Seventy years ago this morning, the largest armada ever assembled gathered off the beaches of Normandy, France.
It was a Tuesday and the weather was overcast and lousy, portending the meat grinder that was to take place below over the span of that day and the days to follow inland.
It was the day the free world put all of its resources into retaking Europe from the grip of Nazism.
The sheer numbers attached to the D-Day invasion are almost mind boggling:
Nearly 150,000 troops, about half American, and the rest from Britain and Free France, hit the beaches almost simultaneously. Five days later, that number had doubled, along with 54,186 vehicles and more than 100,000 tons of supplies. By the Fourth of July a million men were had been landed.
The grim statistics are these:
Allied casualties on the first day were about 12,000, with 4,414 confirmed dead, more than half of them Americans.
Today, the leaders of the progeny of the Greatest Generation will gather at Normandy to pay homage to what their fathers and grandfathers did there so many years ago. They will be eloquent in their speeches, of course, but words can't describe the sacrifice or the determination that was expended there.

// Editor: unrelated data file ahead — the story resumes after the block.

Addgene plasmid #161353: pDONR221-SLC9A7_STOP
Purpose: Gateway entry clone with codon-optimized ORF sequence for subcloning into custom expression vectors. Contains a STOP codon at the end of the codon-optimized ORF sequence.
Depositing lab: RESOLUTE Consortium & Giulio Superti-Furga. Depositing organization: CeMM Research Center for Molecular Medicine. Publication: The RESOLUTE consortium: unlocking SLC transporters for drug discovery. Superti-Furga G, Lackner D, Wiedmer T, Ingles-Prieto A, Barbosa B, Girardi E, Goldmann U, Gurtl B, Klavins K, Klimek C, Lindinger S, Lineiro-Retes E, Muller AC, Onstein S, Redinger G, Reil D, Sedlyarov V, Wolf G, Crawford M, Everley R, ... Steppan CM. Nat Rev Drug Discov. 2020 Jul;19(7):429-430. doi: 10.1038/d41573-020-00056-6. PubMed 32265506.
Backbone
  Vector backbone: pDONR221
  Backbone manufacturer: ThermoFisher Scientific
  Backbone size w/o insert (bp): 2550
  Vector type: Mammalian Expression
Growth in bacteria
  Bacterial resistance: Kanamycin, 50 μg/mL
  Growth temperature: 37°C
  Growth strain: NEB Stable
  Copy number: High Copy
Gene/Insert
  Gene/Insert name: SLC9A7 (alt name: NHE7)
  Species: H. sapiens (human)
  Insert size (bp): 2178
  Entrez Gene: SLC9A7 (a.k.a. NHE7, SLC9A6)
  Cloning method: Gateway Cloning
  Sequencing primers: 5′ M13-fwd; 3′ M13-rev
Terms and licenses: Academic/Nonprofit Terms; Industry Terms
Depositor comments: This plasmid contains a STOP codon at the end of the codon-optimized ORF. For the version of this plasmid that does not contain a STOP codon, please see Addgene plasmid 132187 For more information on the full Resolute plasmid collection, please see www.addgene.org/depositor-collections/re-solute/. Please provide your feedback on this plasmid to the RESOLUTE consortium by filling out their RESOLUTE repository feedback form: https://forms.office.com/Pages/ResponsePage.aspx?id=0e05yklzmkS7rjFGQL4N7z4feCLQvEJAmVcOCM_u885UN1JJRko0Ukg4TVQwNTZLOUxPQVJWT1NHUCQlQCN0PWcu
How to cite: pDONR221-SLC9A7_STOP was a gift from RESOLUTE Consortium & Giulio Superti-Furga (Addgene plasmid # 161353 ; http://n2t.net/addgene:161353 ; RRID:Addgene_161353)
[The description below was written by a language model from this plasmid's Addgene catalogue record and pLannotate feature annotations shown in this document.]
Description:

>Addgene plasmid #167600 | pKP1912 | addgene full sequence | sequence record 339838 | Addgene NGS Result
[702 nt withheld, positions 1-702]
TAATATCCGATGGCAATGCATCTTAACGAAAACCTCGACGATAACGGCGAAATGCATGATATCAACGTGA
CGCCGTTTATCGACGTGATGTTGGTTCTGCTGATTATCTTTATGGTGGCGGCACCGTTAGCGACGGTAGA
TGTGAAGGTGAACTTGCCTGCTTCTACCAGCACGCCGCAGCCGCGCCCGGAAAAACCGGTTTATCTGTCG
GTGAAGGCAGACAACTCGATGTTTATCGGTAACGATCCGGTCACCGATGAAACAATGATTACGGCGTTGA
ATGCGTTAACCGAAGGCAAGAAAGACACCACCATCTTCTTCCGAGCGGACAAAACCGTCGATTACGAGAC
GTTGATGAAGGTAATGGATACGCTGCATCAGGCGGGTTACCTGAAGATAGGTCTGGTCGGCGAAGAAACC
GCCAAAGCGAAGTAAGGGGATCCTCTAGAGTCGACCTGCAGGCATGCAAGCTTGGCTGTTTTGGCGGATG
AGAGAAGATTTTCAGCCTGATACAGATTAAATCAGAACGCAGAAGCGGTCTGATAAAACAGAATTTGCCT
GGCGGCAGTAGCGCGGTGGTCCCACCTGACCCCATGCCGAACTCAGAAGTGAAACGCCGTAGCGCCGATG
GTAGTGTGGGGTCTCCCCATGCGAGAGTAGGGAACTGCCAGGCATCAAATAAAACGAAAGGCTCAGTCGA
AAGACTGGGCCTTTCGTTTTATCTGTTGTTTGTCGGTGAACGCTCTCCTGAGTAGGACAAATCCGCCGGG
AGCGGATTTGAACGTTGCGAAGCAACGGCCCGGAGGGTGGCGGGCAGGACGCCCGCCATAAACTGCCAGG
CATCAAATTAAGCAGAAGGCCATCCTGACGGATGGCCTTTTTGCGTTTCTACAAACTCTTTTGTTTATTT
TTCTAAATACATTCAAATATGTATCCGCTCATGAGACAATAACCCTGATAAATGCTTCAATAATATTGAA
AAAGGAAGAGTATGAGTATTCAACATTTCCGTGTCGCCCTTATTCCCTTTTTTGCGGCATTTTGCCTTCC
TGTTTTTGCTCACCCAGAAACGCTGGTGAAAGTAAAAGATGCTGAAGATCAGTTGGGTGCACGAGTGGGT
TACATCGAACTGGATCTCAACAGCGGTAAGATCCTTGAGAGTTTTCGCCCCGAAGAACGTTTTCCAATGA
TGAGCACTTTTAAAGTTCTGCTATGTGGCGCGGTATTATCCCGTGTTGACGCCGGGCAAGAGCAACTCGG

Perhaps some of them will be reminded of the words of an American president who stood on a battlefield a little more than 150 years ago to dedicate a cemetery:
"The brave men, living and dead, who struggled here, have consecrated it, far above our poor power to add or detract. The world will little note, nor long remember what we say here, but it can never forget what they did here. It is for us the living, rather, to be dedicated here to the unfinished work which they who fought here have thus far so nobly advanced. It is rather for us to be here dedicated to the great task remaining before us-that from these honored dead we take increased devotion to that cause for which they gave the last full measure of devotion-that we here highly resolve that these dead shall not have died in vain..."
The blood and the honor of those men is still mingled in the sand of the now-tranquil beaches of Normandy, where they set about liberating not just a single nation, but a continent, and ultimately, the world.